Title page for ETD etd-01032005-074039

Type of Document Master's Thesis
Author Fleming, Dara Lynn
URN etd-01032005-074039
Title Evaluating bacterial cell immobilization matrices for use in a biosensor
Degree Master of Science
Department Materials Science and Engineering
Advisory Committee
Advisor Name Title
Love, Brian J. Committee Chair
Love, Nancy C. Committee Member
Meehan, Kathleen Committee Member
  • alginate
  • NIPA
  • photopolymer
  • bacterial immobilization
Date of Defense 2004-12-07
Availability unrestricted
A biosensor is proposed that contains bacteria that naturally effluxes potassium ions when threatened by electrophilic species. Pseudomonas aeruginosa is an activated sludge isolate and possesses the characteristic potassium efflux response. It has been immobilized in calcium alginate beads, photopolymer disks, and a thermally reversible gel in order to ultimately incorporate the immobilized system into a functional biosensor. The potassium efflux and cell viability were measured in the immobilized matrices.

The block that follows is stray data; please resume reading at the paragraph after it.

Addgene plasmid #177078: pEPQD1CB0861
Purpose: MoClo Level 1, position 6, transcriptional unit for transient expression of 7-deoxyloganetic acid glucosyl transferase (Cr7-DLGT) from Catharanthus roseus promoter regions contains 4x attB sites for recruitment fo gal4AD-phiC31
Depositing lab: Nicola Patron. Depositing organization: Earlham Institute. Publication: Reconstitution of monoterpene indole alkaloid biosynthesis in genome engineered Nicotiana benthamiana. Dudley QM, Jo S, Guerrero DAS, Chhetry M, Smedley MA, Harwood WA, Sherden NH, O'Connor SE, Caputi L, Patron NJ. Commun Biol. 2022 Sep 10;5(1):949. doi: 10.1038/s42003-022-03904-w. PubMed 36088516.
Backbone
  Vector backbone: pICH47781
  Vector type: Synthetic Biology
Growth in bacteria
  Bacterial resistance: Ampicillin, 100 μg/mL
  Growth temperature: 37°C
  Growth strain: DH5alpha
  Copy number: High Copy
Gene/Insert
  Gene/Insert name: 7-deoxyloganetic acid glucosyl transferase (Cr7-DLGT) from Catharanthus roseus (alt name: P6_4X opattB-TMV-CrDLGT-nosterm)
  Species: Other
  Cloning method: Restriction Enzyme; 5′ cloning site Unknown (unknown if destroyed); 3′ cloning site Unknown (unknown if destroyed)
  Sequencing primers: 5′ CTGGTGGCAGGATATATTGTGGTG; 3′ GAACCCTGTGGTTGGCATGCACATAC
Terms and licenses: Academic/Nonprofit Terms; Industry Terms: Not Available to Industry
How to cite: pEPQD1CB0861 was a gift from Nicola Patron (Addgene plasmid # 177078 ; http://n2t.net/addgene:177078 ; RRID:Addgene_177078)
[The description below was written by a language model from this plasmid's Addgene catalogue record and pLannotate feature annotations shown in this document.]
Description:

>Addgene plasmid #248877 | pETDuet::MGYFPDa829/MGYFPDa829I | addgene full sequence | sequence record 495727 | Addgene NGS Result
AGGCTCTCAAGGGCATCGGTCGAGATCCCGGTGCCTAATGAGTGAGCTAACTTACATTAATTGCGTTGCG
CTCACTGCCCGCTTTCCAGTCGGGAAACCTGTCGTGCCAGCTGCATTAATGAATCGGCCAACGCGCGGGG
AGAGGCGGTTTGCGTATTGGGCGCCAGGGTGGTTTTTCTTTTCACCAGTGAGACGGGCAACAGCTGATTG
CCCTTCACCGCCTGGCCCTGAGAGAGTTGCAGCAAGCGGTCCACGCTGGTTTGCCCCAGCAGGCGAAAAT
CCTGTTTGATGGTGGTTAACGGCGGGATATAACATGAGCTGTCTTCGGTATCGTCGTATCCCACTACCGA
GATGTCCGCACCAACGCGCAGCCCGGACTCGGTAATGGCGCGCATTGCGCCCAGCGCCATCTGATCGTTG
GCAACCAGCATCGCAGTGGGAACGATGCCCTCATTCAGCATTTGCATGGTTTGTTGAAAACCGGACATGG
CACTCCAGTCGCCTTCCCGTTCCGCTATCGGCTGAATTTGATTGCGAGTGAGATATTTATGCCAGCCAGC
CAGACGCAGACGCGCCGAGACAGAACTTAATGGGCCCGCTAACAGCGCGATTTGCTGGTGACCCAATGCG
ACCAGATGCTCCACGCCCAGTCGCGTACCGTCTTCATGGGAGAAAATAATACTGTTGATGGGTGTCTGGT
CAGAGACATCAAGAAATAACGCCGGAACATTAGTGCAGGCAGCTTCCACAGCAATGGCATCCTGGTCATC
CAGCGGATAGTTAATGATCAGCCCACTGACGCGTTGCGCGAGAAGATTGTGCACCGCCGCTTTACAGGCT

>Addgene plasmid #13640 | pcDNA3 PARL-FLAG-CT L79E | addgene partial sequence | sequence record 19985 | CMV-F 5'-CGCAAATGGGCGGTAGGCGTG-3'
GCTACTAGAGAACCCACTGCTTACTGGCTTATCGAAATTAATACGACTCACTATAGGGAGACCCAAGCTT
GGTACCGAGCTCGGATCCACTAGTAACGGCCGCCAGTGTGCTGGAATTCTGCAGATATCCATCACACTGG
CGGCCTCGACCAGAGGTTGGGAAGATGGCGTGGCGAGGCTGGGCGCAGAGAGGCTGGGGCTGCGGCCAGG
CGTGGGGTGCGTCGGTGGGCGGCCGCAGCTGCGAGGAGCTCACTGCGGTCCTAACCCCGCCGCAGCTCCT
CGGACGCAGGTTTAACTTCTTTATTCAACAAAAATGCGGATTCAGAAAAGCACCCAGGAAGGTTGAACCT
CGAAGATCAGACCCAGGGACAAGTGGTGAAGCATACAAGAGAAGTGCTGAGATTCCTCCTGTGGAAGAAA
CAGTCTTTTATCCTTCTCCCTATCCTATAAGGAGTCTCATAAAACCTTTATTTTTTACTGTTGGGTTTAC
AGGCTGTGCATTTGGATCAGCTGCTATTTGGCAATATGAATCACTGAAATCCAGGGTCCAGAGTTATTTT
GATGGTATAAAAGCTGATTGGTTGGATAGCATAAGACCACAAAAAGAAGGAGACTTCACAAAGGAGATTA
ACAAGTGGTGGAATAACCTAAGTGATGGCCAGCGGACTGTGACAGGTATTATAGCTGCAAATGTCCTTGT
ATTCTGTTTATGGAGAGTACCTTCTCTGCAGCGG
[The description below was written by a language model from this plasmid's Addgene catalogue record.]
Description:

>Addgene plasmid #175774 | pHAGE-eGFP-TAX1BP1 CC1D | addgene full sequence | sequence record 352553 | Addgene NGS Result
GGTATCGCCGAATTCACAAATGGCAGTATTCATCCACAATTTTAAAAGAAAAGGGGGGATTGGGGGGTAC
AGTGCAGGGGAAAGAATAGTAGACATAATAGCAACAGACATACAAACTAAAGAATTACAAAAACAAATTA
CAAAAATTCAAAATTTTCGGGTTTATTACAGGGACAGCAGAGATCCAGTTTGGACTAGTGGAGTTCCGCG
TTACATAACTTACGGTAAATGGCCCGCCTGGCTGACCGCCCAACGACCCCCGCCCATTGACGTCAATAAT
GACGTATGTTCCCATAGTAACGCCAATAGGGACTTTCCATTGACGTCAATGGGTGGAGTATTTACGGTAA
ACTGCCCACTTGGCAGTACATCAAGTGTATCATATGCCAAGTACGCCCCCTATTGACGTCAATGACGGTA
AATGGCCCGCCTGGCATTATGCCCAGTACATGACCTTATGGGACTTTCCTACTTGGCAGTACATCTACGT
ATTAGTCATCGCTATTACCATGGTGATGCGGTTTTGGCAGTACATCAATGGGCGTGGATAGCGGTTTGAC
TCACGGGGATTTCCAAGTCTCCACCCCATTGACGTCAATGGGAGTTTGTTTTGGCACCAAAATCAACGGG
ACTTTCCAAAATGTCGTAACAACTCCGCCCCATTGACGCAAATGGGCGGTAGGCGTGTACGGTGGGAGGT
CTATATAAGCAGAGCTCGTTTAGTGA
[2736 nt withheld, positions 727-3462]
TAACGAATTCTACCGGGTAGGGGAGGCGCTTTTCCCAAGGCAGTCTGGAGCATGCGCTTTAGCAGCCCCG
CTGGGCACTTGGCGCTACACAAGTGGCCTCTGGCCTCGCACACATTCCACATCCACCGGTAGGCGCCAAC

Wastewater treatment is of utmost importance; however, processes are easily upset. Upsets can be caused by various electrophiles found in the environment, and can cause serious health effects to people or the environment downstream from an upset. Electrophiles can cause the activated sludge in wastewater treatment facilities to deflocculate, and untreated water can be lost downstream. Devising a detection system for proactively sensing electrophiles prior to an upset is an important complementary goal.

Immobilization systems have been evaluated including photopolymer coated alginate beads and sol gel coated alginate beads. The thermally reversible gel, NIPA-co-AAc (N-isopropylacrylamide-co-acrylic acid), shows promise as an immobilization matrix for the bacteria; however its high lower critical solution temperature (LCST) of ~33oC is problematic for typical, ambient applications. Another thermally reversible copolymer, N-isopropylacrylamide-co-N-acryloyl-6-amino caproic acid (NIPA-co-AcACA) was synthesized; however, it did not form a continuous matrix; making it useless as an immobilization scheme for biosensors. Alginate beads fall apart easily in bacteria media, but are structurally stable in potassium solutions. Cells immobilized in alginate beads seemed to efflux four times less potassium than did planktonic controls, while cells in thermally reversible gels effluxed a comparable amount of potassium as planktonic controls. This result may indicate a tighter matrix around the alginate immobilized cells, not allowing proper diffusion of potassium out of the matrix.